MOORPARK — Hoping to bring more than 700 jobs to this small city and prevent a growing company from leaving the state, the City Council has approved plans by Special Devices Inc. to move its headquarters from Newhall to Moorpark.
Council members late Wednesday night unanimously endorsed a development agreement with the company, which makes explosive devices for automobile air bags and missiles.
Starting in mid-October, the company will begin grading an undeveloped hillside east of California 23, eventually building a 331,000-square-foot manufacturing and office facility. Special Devices President Thomas F. Treinen said the plant could open its doors by December 1997.
The council's vote culminated two years of talks between Special Devices executives and a team of Moorpark, Ventura County and state officials. The company had long since outgrown its Newhall facility, Treinen said, and was considering moving to Arizona.
With the help of Southern California Edison, the California Trade and Commerce Agency formed a "red team" of government officials and Edison employees to keep Special Devices in the state. Together, the red team and Moorpark officials devised a $6-million package of tax breaks and reduced or waived fees to bring the company to Moorpark.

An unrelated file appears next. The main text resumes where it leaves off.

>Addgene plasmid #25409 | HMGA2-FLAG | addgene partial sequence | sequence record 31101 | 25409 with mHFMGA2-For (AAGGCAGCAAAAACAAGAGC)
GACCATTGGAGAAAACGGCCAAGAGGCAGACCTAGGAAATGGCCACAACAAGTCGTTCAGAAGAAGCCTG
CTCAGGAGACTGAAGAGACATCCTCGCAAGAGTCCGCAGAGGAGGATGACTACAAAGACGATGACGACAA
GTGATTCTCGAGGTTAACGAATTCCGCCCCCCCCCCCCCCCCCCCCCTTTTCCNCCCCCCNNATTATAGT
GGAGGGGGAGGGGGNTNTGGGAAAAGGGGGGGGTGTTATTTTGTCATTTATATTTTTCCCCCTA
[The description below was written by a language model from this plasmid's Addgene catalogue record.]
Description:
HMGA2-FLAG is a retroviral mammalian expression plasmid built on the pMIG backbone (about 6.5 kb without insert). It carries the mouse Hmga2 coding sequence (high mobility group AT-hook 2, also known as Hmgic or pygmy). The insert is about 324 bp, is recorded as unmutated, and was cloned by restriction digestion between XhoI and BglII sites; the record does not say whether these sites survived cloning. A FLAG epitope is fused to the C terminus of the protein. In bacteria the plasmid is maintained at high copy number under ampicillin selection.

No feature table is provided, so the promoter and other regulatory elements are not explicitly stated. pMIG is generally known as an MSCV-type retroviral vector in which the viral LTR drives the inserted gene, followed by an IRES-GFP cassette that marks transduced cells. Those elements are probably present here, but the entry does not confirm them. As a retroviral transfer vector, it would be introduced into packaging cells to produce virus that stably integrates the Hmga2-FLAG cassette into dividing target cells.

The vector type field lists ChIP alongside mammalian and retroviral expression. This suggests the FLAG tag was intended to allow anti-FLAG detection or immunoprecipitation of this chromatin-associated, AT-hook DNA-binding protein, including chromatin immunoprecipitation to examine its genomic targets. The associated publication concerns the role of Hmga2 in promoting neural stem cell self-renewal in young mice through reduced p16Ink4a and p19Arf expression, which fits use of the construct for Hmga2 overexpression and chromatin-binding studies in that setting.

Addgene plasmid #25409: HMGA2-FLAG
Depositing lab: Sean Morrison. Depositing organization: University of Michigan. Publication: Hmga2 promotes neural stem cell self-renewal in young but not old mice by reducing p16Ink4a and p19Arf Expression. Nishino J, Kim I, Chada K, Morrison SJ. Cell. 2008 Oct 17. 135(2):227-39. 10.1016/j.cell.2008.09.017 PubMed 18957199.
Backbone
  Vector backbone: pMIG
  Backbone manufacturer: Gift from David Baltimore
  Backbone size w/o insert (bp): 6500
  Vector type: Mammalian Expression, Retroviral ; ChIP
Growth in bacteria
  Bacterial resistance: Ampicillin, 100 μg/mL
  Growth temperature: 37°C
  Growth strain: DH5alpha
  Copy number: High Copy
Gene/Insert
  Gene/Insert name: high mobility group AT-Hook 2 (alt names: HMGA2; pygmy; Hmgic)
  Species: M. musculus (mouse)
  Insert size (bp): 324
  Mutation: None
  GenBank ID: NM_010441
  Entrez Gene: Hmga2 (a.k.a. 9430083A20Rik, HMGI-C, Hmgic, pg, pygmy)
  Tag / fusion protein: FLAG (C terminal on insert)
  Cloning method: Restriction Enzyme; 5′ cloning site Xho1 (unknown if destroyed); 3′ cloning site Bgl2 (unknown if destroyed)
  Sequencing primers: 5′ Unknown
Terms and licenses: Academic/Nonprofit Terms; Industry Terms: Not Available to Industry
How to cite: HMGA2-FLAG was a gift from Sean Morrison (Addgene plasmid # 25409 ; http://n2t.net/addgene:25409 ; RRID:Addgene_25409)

"I'm excited about the project," said Councilman Pat Hunter. "It will have benefits not only from a city perspective but a regional and state perspective. It shows businesses not only in California but outside the state that California is very interested in retaining its businesses."
Treinen said he was pleased the company could find a new home without leaving the region. "It's good for the key employees who like California and for the economy of California," he said.
Although few in Moorpark objected to seeing Special Devices move to town, the Moorpark branch of the Environmental Coalition opposed the project's location. The 298-acre parcel of undeveloped land, designated as open space in the city's General Plan, serves as a wildlife corridor and provides access to the Arroyo Simi for animals in the Tierra Rejada greenbelt, said coalition President Roseann Mikos.
Although nearly 270 acres of the property will be left as open space once the facility is finished, Mikos said the disruption caused by construction will seriously damage the habitat. Furthermore, she feared City Council members were establishing a precedent of allowing development in the city's open space.
"They're treating the open space designation as a place holder for development," she said.
Although the facility will be constructed near the arroyo, 22 acres along the stream will be deeded to the city.